Derelict buildings, ruins and architectural salvage are valued in Europe to the extent that fragments of crumbling Roman walls or centuries-old buildings are rarely torn down but incorporated into new and attractive projects. In North America it seemed until recently we could hardly wait to tear down classical Georgian architecture or turn-of-the-century industrial buildings to replace them with characterless glass monoliths designed with minimal imagination and no personality.
I was reminded of this recently when we visited The Britannia Mining Museum, a rehabilitated copper mine near Squamish, British Columbia that has been restored and opened as a museum in 1974. The original Britannia copper mine employed 60,000 people between 1904 and 1964. Until 1958, when a road was built to link the community on Howe Sound to Vancouver, all access to the site was by water only. When we visited the site I was unprepared for how interesting the experience would be. Climbing new wooden steps up the side of the mountain, we then took a small train into the tunnels where the guide demonstrated the working conditions for miners who drilled, blasted and loaded carts with raw materials. A vertical processing facility used gravity to funnel materials through the various processes to produce pure copper powder ready for smelting. The facility sat derelict for a number of years before it was restored and environmental remediation began on Howe Sound. What a great way to recycle an old eyesore and at the same time create interesting and productive jobs for the community.
It’s always gratifying to see projects such as The Distillery District in Toronto become vibrant and colourful destinations in our community. Or the refurbishment and gentrification of such former industrial neighbourhoods as Liberty Village or The Brickworks alongside the Don Valley Parkway. In St. Thomas, Ontario, a handsome old railway station in the centre of town is being restored to provide commercial space. This past summer we attended a wedding reception in the grand hall of the former Hamilton, Ontario railway station that had been carefully and tastefully restored.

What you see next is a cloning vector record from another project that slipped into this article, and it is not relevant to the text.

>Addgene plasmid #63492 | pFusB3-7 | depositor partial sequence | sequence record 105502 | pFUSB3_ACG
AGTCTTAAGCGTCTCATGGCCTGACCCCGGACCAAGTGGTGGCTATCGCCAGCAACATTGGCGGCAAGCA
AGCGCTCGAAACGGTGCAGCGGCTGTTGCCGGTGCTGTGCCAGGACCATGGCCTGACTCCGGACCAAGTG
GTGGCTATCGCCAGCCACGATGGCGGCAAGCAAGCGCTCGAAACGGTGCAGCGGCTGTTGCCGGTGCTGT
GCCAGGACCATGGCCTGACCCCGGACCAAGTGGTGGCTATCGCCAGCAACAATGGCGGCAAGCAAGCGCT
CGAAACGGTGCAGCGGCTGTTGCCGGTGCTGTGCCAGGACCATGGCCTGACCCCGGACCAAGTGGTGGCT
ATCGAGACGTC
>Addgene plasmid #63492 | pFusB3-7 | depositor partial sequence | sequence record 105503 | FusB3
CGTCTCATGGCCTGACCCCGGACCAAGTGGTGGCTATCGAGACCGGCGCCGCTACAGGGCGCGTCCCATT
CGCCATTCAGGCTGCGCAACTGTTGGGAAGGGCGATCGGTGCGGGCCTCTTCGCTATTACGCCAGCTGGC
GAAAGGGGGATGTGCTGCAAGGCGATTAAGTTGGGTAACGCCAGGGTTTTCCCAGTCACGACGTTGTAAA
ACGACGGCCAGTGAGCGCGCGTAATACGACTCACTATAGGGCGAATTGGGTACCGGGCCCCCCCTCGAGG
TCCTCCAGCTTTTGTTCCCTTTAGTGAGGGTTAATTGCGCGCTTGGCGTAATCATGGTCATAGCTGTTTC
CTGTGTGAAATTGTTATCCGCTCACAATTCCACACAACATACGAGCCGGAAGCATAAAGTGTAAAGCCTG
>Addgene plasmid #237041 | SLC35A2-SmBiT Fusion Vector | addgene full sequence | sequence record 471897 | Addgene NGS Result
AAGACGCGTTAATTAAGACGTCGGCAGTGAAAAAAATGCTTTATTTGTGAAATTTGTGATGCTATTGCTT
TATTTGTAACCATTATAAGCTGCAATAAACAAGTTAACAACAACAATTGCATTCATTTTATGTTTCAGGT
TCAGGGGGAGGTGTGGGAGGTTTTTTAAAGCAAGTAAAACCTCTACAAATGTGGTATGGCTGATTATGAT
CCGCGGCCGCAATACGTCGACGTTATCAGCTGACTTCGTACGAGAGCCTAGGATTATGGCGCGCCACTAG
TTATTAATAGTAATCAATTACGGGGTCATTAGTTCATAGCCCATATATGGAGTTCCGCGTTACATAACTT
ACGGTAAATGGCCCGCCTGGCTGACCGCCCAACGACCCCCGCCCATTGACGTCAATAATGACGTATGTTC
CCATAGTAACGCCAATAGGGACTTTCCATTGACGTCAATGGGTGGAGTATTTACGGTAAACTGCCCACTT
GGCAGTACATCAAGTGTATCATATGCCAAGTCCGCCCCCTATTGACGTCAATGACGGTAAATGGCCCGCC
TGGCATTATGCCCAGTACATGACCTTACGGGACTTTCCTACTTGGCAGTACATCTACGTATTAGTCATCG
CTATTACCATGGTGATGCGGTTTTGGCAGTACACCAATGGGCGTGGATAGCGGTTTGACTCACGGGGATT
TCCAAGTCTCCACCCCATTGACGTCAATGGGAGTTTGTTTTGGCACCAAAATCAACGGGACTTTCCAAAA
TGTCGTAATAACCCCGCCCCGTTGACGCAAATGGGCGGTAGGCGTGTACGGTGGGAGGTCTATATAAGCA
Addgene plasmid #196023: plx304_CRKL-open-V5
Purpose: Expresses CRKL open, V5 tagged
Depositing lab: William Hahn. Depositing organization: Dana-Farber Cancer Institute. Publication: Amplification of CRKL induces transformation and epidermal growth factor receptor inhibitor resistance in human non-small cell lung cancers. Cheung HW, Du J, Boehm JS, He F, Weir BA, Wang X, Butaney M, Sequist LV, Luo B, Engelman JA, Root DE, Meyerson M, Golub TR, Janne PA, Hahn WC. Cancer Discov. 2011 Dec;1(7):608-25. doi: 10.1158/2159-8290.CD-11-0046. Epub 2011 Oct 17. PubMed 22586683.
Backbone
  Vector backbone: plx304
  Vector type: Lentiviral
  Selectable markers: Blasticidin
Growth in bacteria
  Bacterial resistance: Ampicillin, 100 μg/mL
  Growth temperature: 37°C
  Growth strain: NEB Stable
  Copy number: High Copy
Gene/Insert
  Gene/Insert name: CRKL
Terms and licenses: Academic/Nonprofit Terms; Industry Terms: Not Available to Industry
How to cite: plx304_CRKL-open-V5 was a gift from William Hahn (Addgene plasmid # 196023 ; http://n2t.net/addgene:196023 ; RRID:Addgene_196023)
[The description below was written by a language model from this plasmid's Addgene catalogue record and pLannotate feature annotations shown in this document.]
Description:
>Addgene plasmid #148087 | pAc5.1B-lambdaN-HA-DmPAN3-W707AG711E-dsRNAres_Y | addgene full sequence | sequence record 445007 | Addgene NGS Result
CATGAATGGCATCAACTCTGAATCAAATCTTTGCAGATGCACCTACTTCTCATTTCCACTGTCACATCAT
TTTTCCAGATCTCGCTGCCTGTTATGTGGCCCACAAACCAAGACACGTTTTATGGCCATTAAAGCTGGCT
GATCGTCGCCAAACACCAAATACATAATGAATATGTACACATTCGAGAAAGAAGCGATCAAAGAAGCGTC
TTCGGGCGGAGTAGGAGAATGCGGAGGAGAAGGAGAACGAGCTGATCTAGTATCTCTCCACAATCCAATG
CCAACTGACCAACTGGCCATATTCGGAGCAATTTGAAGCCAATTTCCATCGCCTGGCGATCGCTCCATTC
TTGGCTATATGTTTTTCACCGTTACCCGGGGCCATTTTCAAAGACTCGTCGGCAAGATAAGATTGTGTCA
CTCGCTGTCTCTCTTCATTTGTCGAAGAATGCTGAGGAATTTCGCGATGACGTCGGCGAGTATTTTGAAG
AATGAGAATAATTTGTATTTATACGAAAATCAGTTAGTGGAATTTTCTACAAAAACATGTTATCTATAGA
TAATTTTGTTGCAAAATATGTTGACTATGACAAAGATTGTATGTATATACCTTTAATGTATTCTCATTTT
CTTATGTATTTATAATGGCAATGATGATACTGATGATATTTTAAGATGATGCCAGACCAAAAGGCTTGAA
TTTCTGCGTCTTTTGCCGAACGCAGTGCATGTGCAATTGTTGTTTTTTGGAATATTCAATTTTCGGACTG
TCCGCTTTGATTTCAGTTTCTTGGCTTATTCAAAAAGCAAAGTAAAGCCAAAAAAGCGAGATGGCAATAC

Just this weekend I read in the newspaper about a condominium project in Bracebridge, Ontario created from an 85-year-old brick schoolhouse that no longer met modern requirements.
The developer, McMurray Street Investments retained the main structure and added architecturally compatible new elements to create a beautiful low-rise residential complex within walking distance of the downtown shops, library and the waterfront.
Beauty can be achieved in the most unusual places. I’m always encouraged and delighted when I see these old buildings dusted off, tarted up and given new life. I think that’s justification for Boomer Broads buying a new pair of shoes or that colourful winter coat you’ve had your eye on, don’t you. When we were in France, my honey bought me a vintage crystal brooch at the Marché de Puce, the Paris antique market, but I can’t wear it yet because he’s earmarked it as a Christmas present. So when I do get to show it off during the holidays you can be sure this old sow’s ear is going to sparkle like never before with a little help from some fresh paint, some new highlights on the roof and a little wine to loosen up the creaky old joints. It’ll be worth the investment.